Yet guests won’t have to decipher where Portillo’s traces its roots. “It is Chicago-inspired street food, but in a restaurant that’s locally friendly. I think that’s really important for how we build and how we think about our designs going forward,” Osanloo says.
Portillo’s venues, at nearly 8,000 square feet, are built for the off-premises rush, a trend coming pre-COVID but lit ablaze by dine-in closures. Drive-thru runners move down the queue of cars in lanes to take orders, getting tickets to the kitchen as quickly as possible. During lockdowns, when employees weren’t required to man front-of-house operations, it was common to see eight or nine runners moving among vehicles at peak hours. Guests were getting orders in before they reached a menuboard. Even when lines stretched 30–40 cars deep, the company said it was getting people out in 5 or 6 minutes. Portillo’s also benefited from a two-lane system that allows cars to peel off and exit if they get food before cars ahead of them do.
Portillo’s is also actively building dedicated entrances so third-party drivers and curbside customers can park nearby, get their food, and leave. “We’re being really smart about where the puck is going,” Osanloo says.
The brand is preparing to pilot a pick-up-only restaurant (no dining room), complete with three drive-thru lanes, in Joliet, Illinois, as well, and has a ghost kitchen setup with Kitchen United in downtown Chicago.
The Joliet location, Osanloo says, is going to be a highly branded experience where employees wear uniforms that resemble a NASCAR race. It’s on a 1-acre pad instead of the 2-plus-acre lots the company typically targets. “I think it’s an exciting test,” Osanloo says, adding it should open in Q1 of 2022.
So where is Portillo’s going exactly? Osanloo has a two-pronged map on the table. One strategy will be to build from the chain’s strong Midwestern core—natural and organic expansion into familiar states like Indiana, Wisconsin, Michigan, and Ohio.
The other vector is all about opportunity. Portillo’s has the Sun Belt circled so it can capitalize on the three fastest-growing states in the country: Florida, Texas, and Arizona. Beyond what the demographic numbers tell Portillo’s, Osanloo says, there’s clear latent brand demand. “I know it because we ship food there,” he says. People who tap out of Chicago winters often end up in these very boom markets, too, Osanloo adds.
But to the shipping point, Portillo’s has 67 stores in nine states, yet in the past five years, has shipped 2.7 million sandwiches (Italian beef, sausages and hot dogs) via its direct-to-consumer shipping channel across all 50 states. And Texas happens to be the No. 1 landing spot. In turn, Portillo’s will open a flagship in the Dallas suburbs.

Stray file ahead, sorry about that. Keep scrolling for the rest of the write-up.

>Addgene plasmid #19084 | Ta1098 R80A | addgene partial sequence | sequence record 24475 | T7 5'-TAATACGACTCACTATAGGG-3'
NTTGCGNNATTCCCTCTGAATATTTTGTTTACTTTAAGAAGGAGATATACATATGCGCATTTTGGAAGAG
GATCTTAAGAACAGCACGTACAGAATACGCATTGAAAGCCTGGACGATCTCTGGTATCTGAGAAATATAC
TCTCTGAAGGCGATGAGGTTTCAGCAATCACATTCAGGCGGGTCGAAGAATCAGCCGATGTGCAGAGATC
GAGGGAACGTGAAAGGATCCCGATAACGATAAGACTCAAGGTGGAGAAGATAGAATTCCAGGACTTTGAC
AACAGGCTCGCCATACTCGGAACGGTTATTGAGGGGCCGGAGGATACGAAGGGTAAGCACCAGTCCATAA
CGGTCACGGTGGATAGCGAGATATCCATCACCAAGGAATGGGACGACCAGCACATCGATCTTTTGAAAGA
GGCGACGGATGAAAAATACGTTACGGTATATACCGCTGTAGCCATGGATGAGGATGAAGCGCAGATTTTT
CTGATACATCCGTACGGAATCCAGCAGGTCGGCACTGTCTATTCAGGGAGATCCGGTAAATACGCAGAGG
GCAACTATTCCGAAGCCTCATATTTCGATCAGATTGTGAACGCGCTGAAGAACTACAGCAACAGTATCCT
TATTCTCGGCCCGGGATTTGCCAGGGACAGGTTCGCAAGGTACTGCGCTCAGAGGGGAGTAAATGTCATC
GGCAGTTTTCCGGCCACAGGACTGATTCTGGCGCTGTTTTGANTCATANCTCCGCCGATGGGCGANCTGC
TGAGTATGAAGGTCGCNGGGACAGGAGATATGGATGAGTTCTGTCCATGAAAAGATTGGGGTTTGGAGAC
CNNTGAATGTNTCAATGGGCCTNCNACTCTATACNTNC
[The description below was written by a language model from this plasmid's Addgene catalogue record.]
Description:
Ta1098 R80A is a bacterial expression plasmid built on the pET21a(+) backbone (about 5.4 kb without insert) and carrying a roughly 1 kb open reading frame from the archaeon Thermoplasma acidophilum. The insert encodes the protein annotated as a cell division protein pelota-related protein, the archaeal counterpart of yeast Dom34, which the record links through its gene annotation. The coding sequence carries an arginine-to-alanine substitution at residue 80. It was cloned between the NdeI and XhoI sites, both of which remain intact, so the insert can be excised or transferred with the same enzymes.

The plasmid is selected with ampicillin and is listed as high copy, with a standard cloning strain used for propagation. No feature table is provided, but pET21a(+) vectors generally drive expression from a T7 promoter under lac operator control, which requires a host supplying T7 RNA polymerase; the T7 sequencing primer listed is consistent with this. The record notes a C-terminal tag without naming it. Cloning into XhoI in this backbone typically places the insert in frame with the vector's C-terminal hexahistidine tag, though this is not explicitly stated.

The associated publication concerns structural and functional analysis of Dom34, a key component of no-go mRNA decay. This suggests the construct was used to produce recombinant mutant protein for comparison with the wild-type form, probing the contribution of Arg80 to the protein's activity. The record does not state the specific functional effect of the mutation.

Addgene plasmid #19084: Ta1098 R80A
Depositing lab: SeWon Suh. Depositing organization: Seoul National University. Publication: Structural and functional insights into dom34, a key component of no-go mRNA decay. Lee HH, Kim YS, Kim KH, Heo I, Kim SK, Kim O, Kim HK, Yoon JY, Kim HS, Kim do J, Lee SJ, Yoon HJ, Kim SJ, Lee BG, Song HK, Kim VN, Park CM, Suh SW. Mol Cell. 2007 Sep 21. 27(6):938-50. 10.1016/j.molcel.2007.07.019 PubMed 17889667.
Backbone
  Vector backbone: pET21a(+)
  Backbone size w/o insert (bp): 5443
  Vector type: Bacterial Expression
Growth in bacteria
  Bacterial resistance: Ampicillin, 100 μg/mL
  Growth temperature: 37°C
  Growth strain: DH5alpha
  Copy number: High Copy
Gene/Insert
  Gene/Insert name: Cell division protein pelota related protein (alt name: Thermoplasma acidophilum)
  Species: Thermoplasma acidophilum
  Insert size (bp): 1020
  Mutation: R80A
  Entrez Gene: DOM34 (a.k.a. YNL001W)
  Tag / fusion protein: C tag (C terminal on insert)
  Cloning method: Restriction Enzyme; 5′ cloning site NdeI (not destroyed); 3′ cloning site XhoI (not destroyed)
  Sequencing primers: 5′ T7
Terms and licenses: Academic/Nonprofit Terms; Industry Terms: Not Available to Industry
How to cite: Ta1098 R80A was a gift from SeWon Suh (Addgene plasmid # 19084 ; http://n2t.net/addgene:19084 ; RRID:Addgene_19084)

The brand’s performance hasn’t relied on a single product, either. While known for its Italian Beef (23 percent of sales) and hot dogs/sausages (14 percent of mix), Portillo’s sold more than $600,000 worth of salad per restaurant last year. No single menu category accounted for more than 23 percent of sales. Its lunch and dinner dayparts were nearly even as well, with 52 percent of business taking place during the former.
Portillo’s is also steady throughout the week. Before COVID, Monday through Wednesday all mixed 12 percent of sales. Thursday rose to 13 percent, with Friday at 17 percent, Saturday at 18 percent, and Sunday slipping to 16 percent.
“I think it's one of the things about our concept that I love so much,” Osanloo says. “People use us for multiple occasions every single day.”
As important as any element going forward, Osanloo adds, will be protecting “the feel and the culture and the vibe at our restaurants.” It starts with a non-negotiable brand standard of having experienced GMs in restaurants (a position paying into the six figures these days). “In the last several years we have really leaned into being a values-based organization,” Osanloo says. “And so we have our people who have defined our values as being family, greatness, energy, and fun. … That's what we stand for and what I love now is that that's how we hire.”
“Being a valued-based organization and only opening restaurants with an incumbent Portillo’s GM is the secret sauce for us to keep our culture vibrant as we expand outside Chicago.”